Candice Idehen Opens Her Harlem Salon, Bed Of Nails, At A High Time For Nail Art
It’s Saturday afternoon, 2p.m. The sidewalk along Adam Clayton Powell Boulevard in Harlem is pretty quiet. People are making their way to the hair salons, boutiques, and other businesses that line the street, enjoying a casual afternoon. Then you hit Bed of Nails, the new nail salon that’s opening up between 133rd and 134th street, and there’s a riot of activity — a step-and-repeat with purple balloons out front; a DJ pumping music inside, the tunes drifting onto the sidewalk; a young man in a suit serving cocktails; and a line snaking toward the door, customers waiting for an opening day complimentary manicure.
The grand opening of Bed of Nails brings to the avenue a new nail salon to join the handful scattered around the neighborhood. Providing manicures, pedicures, waxing, and other salon services, the owner of Bed of Nails is 25-year-old Candice Idehen.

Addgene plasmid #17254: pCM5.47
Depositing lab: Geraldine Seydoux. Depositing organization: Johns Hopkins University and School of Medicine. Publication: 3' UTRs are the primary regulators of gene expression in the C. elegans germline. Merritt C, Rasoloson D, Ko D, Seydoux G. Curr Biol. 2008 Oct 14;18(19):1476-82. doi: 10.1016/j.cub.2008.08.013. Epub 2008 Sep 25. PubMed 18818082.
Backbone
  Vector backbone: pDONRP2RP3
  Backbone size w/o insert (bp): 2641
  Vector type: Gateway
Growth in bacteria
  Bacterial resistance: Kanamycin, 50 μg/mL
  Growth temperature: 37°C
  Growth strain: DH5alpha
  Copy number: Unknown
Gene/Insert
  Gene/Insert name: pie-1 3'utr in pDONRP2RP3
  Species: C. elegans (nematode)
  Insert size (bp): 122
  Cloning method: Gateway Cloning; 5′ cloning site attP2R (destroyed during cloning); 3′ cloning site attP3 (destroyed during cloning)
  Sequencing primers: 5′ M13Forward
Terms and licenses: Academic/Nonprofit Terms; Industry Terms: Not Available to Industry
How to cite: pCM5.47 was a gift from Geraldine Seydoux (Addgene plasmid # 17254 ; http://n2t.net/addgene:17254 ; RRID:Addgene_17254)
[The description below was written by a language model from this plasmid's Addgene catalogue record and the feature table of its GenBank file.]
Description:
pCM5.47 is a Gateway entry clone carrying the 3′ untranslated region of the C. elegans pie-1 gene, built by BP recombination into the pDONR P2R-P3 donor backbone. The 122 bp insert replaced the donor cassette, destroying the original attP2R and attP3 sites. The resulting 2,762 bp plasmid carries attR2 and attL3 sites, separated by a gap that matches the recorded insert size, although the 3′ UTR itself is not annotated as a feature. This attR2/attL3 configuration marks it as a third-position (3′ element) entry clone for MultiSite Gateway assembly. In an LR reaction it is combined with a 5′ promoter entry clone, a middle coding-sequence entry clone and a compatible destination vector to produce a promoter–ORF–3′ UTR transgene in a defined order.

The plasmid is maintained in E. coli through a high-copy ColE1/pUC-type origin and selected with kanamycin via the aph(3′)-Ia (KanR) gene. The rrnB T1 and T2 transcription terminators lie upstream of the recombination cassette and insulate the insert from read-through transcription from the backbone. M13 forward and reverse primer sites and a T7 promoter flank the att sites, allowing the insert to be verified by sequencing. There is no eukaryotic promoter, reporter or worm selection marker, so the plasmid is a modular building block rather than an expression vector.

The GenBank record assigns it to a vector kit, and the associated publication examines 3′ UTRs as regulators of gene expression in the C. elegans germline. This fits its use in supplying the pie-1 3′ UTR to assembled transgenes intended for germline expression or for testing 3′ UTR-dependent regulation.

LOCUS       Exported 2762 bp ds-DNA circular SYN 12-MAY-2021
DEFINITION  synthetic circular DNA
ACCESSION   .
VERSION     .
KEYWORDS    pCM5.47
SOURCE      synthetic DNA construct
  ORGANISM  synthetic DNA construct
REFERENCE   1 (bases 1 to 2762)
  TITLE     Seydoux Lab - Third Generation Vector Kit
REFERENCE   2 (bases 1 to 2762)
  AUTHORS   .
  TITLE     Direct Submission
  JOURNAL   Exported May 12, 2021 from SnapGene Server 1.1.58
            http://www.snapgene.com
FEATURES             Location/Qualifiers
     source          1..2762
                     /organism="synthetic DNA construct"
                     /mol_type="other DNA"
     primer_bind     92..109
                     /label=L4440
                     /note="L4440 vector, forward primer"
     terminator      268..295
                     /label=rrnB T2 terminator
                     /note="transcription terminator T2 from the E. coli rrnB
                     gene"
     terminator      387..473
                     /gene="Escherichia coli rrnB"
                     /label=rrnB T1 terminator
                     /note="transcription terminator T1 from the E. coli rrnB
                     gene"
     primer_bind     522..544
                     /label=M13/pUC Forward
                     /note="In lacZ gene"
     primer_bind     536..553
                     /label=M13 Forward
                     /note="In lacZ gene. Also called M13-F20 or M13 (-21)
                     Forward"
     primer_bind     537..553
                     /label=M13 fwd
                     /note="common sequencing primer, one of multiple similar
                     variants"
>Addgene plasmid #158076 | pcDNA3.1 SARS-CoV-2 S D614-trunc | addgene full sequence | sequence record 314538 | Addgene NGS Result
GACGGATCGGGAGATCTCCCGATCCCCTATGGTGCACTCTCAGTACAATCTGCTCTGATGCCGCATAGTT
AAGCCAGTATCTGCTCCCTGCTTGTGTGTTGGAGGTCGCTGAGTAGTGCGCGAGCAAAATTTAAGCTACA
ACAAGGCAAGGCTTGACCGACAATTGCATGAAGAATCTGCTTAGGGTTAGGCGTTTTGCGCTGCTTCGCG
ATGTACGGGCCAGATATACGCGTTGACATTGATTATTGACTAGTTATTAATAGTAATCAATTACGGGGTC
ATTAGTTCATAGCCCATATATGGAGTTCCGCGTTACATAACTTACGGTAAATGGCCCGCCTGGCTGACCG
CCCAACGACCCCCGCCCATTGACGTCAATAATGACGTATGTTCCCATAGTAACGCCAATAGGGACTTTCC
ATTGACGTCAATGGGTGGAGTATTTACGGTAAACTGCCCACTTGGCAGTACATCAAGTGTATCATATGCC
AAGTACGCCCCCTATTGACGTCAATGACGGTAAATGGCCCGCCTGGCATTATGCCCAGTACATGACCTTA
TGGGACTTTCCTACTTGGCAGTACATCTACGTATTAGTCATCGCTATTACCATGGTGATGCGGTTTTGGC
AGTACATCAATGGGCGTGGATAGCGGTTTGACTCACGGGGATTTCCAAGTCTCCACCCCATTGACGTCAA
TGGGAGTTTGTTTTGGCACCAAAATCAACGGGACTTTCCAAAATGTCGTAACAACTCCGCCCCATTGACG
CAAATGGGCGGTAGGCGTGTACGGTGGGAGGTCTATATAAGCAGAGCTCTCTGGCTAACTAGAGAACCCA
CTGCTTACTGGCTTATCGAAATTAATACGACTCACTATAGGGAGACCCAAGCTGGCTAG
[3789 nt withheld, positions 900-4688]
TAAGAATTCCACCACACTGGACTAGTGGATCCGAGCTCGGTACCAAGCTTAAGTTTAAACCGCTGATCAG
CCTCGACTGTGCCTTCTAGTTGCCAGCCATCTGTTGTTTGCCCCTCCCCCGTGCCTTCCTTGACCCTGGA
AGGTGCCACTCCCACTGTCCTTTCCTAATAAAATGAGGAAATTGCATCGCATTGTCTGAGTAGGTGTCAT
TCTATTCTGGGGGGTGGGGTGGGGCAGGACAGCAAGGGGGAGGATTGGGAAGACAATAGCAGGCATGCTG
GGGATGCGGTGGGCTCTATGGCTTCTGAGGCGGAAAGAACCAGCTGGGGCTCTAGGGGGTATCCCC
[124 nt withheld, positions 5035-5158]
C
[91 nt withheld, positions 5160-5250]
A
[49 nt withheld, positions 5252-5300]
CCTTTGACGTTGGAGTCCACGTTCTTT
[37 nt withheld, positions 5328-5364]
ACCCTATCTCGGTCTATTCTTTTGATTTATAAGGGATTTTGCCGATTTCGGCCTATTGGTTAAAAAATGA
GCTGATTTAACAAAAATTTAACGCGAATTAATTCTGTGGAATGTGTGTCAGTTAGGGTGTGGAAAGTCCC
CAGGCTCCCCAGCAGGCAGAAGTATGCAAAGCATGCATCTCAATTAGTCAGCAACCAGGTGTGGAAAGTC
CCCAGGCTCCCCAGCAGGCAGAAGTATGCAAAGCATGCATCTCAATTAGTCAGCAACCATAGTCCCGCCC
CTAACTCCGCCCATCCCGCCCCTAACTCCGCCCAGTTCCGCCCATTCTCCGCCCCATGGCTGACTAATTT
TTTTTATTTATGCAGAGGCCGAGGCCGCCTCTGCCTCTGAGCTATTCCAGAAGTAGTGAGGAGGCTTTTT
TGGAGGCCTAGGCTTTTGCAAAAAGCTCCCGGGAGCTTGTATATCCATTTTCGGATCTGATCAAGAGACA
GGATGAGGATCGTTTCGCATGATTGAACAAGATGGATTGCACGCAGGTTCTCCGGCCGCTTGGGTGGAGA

“I went to Catholic school where nails were the main form of expression,” Idehen told MadameNoire Business. While in college, she took an entrepreneurship course where she was asked to come up with a business idea. Outside of her regular course of study, Idehen took manicure courses at night.
After graduation, her first jobs were working on photo shoots where she prepared the hands of celebrities and models for their close up shots in magazines like Harper’s Bazaar and Vogue Paris. For some clients with busy schedules, she’d show up at their homes and provide services while they were in bed, hence the name of the salon.
Her travel experience and work with trendsetters and the media isn’t something she wants to give up. But Idehen says she has always wanted to work in a salon, and has in the past. In fact, it’s that work that informed many of the decisions she made for Bed of Nails.
“I didn’t like the point of view of the owners,” she said. “Many didn’t do nails so they didn’t know about the chairs and tools.” For example, the manicurist chairs in Bed of Nails pivot and move so salon workers can comfortably maneuver.